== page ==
Raising his voice and sternly wagging his finger, Egyptian President Mohamed Morsy said late Sunday that he won't stand by in the wake of recent violence, declaring a limited state of emergency and suggesting more such moves could be in the offing.
"I will act, and now I am acting," the defiant Morsy said in a nationally televised speech.
Morsy -- who became the North African nation's first democratically elected president last year but since has become a target of critics accusing him of amassing power for himself and his conservative allies -- imposed a 30-day curfew in Port Said, Ismailia and Suez. Under his order, people in those governorates cannot go out between 9 p.m. to 6 a.m.
The three northeastern Egyptian cities, all of them along the Suez Canal, have been sites of deadly violence in recent days.
It began Friday when protesters angry with Morsy's regime clashed with government supporters and police in Suez, Ismailia and elsewhere.
Then on Saturday and Sunday, 38 people died and more than 630 were injured in Port Said, where a riot broke out after news broke that 21 people from Port Said had been sentenced to death for their roles in a bloody 2012 riot at the coastal city's soccer stadium.
In his Sunday night speech, Morsy claimed people in these and other places had attacked public and private institutions, "terrorized civilians," blocked roads and taken up arms.
Those "criminals" responsible will face "justice as soon as possible," the president said. He added he has instructed the Interior Ministry, which oversees security forces, "to deal properly, and also with force, against those who attack the nation's institutions."
"We will deal with them severely," he said, insisting Egyptian authorities are capable of restoring peace and security.
The president invoked the so-called January 25 Revolution, the popular uprising two years ago that led to the ouster of longtime leader Hosni Mubarak.
Many of those who hit the streets on Friday did so to rail against Morsy, a former Muslim Brotherhood leader. At one point, Morsy declared himself immune from judicial oversight and pushed through a new constitution, actions his critics say were reminiscent of Mubarak.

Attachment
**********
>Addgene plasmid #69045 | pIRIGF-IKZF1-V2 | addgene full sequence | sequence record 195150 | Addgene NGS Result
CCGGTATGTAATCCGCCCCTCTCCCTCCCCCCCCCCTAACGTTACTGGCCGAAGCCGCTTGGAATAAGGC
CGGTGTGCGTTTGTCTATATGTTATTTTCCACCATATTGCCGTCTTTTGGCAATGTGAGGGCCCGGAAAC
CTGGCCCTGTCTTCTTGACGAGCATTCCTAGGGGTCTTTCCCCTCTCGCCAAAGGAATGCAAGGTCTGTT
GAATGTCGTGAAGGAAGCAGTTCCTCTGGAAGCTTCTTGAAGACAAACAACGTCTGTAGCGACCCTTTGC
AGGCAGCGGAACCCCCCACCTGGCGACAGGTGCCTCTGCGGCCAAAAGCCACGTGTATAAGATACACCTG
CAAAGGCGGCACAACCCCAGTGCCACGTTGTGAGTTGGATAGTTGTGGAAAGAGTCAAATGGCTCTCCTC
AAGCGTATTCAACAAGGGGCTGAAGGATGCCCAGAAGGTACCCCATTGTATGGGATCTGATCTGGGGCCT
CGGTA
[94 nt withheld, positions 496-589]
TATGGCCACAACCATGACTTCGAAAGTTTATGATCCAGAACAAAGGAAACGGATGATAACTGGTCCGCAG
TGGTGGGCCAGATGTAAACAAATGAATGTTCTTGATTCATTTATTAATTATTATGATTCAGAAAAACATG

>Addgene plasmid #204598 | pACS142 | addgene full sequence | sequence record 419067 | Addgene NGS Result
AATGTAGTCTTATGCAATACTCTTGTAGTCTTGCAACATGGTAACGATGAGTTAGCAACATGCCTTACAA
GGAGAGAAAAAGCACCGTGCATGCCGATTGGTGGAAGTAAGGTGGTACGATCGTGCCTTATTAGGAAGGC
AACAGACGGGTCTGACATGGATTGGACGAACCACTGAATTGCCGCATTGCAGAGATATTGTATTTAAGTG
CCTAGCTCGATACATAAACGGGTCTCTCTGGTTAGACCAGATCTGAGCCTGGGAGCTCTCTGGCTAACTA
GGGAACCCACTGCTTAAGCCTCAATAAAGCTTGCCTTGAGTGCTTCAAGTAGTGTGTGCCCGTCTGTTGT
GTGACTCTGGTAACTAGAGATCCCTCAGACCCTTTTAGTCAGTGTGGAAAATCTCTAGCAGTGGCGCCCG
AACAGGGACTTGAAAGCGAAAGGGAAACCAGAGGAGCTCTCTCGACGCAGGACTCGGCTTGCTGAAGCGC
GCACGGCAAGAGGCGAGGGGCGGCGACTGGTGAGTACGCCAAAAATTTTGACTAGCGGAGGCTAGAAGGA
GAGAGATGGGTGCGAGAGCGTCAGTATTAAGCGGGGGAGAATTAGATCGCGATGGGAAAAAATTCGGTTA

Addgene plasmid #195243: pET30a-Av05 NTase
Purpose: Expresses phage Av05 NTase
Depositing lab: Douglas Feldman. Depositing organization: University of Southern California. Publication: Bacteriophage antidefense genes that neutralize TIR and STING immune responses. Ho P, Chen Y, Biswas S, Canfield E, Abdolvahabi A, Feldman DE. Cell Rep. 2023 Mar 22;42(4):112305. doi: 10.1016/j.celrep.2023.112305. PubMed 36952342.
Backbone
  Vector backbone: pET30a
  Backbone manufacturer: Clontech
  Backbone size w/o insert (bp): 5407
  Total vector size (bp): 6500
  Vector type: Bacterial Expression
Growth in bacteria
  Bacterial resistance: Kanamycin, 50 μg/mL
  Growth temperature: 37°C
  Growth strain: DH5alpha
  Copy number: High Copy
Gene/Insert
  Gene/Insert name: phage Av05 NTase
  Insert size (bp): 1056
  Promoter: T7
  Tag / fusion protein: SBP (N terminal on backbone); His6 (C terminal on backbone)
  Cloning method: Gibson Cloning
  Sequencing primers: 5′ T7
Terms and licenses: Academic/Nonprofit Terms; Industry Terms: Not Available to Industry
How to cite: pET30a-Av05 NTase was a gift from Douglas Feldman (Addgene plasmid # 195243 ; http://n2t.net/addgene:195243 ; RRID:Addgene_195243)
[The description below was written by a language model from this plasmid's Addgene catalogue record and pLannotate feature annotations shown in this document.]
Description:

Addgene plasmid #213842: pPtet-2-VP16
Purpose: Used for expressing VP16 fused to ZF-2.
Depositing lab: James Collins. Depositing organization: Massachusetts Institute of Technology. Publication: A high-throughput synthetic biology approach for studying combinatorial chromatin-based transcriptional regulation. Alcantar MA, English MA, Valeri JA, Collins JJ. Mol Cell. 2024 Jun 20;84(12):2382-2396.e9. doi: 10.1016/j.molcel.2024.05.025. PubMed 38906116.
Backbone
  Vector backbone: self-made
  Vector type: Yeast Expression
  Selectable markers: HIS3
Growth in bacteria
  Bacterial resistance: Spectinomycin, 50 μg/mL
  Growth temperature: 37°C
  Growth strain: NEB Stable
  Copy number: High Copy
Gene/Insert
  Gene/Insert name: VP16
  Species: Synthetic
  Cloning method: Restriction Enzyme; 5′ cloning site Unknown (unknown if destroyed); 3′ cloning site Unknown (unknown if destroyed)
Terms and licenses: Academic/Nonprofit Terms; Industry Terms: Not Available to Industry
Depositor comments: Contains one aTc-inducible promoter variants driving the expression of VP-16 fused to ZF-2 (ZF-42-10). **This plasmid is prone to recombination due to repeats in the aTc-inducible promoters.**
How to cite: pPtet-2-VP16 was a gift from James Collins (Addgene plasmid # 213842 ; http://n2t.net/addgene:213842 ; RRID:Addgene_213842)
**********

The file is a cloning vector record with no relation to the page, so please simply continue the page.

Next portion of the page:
On Sunday, the president said some demonstrators' violent "behavior does not have anything to do with the Egyptian revolution. ... In fact, it is against the revolution."
At the same time, he acknowledged the legitimate dissent in Egypt, as well as its impact on the country, and said "dialogue is the only way to bring about stability and security."
To this end, he invited representatives from 11 political parties to a meeting Monday. His spokesman, Yasir Ali, told state-run Nile TV that this meeting "is meant to address problems in Egypt, as opposed to express anger."
It's a sentiment that Morsy himself expressed a short time earlier, saying dialogue amongst various Egyptians was the only way for the country to reach peace and prosperity.
"We are going that way, all together," he said. "God bless Egypt, and make her safe for her people and the whole world."
Troops try to restore calm in Port Said
Roads in and out of Port Said, which sits along the Mediterranean Sea at the northern entrance of the Suez Canal, were shut down Sunday as authorities tried to maintain calm after the previous day's bloodshed.
It all stemmed from a February 1, 2012, riot at the close of a match between Cairo's prestigious Al-Ahly football club and the host Al-Masry team.
That day, 73 people were killed and more than 1,000 wounded in violence between supporters of the two teams. Many died falling from bleachers inside the stadium, while others suffocated.
Two months later, Egypt's general prosecutor charged 75 people with premeditated murder and attempted murder, while three Al-Masry officials and nine police officers were charged with "assisting the murderers."
According to the prosecutor's office, those charged with assisting knew about the assault ahead of time, didn't confiscate weapons in advance, didn't stop them and -- in the case of an electricity engineer who was charged -- turned off the lights directly over the bleachers where the Al-Ahly fans were sitting right after the visiting team wrapped up its 3-1 victory.
Fans from both sides bashed each other with rocks and chairs, yet prosecutors claimed the Port Said supporters were also armed with knives and other weapons.
On Saturday, 21 of those charged were sentenced to death. That ruling subsequently spurred some of the defendant's relatives to try to storm the Port Said prison where their loved ones were being held.
In addition, the main Suez Canal administration building, provincial government buildings, banks and courts were either looted or burned by rioters, according to state media reports.